Severe floods bring down a hotel in town of Puerta Vallarta, killing a teenage boy from Spain.
Tropical storm Pamela weakened slightly on its way towards Mexico’s western coast, the US-based National Hurricane Center (NHC) said on Tuesday evening, predicting that it would strengthen into a hurricane again before it hits the fertile farm state of Sinaloa.
The storm was forecast to turn northward, the NHC said in an update at 21:00 GMT, and the centre of Pamela is expected to make landfall on Wednesday morning.
“Pamela is expected to become a hurricane again before it reaches the coast of west-central Mexico Wednesday morning,” the agency said.
Pamela had been packing maximum sustained winds of 130 kilometres per hour (80 mph) earlier in the day on Tuesday, but the speed decreased slightly to 110 kilometres per hour (70 mph), the NHC said. The storm was already causing rain along parts of Mexico’s Pacific coast.
The Miami-based centre also warned of possible life-threatening storm surge, flash floods and dangerous winds around the impact area. Weakened remnants of the storm may reach the US state of Texas later in the week.
Pamela is expected to drench Sinaloa, which is the country’s top grower of corn, Mexico’s staple grain, as well as a major producer of tomatoes and other fruits that figure prominently in the country’s agricultural exports to the United States.
A tropical storm watch extends from the fishing village of Los Barriles on the Sea of Cortes side of Mexico’s Baja Peninsula down to the southern tip at Cabo San Lucas.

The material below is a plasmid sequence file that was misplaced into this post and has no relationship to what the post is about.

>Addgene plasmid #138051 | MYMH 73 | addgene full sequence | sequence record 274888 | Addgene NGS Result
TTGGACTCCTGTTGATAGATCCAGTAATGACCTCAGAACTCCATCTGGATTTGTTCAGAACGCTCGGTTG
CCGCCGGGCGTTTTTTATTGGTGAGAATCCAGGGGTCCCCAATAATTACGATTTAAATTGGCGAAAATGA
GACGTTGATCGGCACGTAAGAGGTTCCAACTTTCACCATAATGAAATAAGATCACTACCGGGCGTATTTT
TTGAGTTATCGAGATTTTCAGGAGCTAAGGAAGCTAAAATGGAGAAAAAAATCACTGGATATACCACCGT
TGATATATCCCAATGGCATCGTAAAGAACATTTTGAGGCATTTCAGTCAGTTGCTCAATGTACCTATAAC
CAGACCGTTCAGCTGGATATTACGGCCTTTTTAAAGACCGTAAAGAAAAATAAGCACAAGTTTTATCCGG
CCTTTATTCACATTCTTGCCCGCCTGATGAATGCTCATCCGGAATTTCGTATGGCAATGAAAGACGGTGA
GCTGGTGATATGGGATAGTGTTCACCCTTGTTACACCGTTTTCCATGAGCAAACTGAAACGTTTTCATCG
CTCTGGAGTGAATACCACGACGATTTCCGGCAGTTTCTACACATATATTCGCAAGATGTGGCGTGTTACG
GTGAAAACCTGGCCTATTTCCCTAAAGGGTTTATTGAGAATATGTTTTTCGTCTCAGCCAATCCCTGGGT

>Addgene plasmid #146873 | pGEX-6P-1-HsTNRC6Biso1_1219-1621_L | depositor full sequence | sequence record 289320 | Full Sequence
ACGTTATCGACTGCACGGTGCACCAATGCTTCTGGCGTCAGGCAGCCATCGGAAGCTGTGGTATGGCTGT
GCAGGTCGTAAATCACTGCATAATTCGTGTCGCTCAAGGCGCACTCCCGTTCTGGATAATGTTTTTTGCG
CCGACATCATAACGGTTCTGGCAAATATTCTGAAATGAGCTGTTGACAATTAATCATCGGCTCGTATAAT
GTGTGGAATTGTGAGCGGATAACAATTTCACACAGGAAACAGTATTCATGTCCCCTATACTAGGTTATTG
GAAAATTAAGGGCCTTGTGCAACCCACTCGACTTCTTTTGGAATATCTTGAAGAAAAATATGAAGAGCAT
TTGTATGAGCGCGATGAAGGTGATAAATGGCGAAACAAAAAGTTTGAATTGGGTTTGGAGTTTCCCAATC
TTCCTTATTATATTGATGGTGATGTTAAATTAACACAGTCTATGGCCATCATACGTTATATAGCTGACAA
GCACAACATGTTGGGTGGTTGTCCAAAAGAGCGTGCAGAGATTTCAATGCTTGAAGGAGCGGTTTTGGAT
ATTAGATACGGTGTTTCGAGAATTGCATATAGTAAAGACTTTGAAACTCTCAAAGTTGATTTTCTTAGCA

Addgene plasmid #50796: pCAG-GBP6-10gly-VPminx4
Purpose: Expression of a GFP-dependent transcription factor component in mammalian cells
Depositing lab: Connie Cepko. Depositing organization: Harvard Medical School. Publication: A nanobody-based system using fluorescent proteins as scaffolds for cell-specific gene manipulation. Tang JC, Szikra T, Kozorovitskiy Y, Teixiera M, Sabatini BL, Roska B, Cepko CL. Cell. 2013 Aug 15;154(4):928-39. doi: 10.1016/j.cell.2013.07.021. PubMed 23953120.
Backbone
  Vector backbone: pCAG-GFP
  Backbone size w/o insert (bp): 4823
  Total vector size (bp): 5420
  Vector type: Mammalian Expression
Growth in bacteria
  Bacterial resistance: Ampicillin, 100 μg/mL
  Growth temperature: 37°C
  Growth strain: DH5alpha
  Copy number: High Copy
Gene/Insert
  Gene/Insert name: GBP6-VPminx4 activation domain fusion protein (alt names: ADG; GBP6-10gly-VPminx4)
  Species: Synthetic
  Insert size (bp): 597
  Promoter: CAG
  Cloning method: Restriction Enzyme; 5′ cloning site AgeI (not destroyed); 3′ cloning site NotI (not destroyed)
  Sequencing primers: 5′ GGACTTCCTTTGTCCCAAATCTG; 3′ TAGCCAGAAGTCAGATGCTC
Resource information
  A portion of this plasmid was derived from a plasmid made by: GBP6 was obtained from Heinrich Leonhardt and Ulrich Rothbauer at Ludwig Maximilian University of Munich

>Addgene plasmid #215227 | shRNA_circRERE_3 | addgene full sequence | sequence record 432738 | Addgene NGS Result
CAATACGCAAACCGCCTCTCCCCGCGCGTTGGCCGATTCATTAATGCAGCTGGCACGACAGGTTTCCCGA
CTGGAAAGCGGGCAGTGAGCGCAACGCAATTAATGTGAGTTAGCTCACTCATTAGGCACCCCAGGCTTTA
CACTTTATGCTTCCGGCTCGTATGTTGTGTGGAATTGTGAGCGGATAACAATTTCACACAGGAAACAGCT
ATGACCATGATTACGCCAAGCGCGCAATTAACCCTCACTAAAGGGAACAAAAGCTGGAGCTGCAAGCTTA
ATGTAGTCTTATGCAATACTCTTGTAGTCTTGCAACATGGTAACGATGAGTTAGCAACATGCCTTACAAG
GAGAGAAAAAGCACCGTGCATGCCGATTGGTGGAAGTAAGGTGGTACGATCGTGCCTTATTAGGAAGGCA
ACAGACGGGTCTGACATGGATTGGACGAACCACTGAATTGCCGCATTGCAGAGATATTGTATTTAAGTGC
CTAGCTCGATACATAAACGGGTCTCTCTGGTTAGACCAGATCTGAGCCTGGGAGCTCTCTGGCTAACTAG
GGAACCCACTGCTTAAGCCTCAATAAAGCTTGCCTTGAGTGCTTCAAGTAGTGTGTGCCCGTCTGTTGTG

But Pamela’s fury is seen mostly heading for Mexico’s southwest mainland, with “large and destructive waves” near the coast and rainfall of between 10 and 30 centimetres (four and 12 inches) seen hitting both Sinaloa and the neighbouring state of Durango.
— National Hurricane Center (@NHC_Atlantic) October 11, 2021
“This rainfall may trigger significant and life-threatening flash flooding and mudslides,” the NHC added.
Last year, Sinaloa alone produced more than 380,000 tonnes of tomatoes, or nearly a fifth of Mexico’s national output and overwhelmingly destined for export, according to government data.
Because of its location, Mexico is often hit by tropical storms and hurricanes on both its Pacific and Atlantic coasts.
In August, Hurricane Nora made landfall in the Pacific state of Jalisco, killing a child and leaving one person missing. Hurricane Grace left at least 11 dead in the eastern coast of Mexico’s mainland the same month.
In September, Hurricane Olaf made landfall on the Baja California Peninsula, causing minor damage.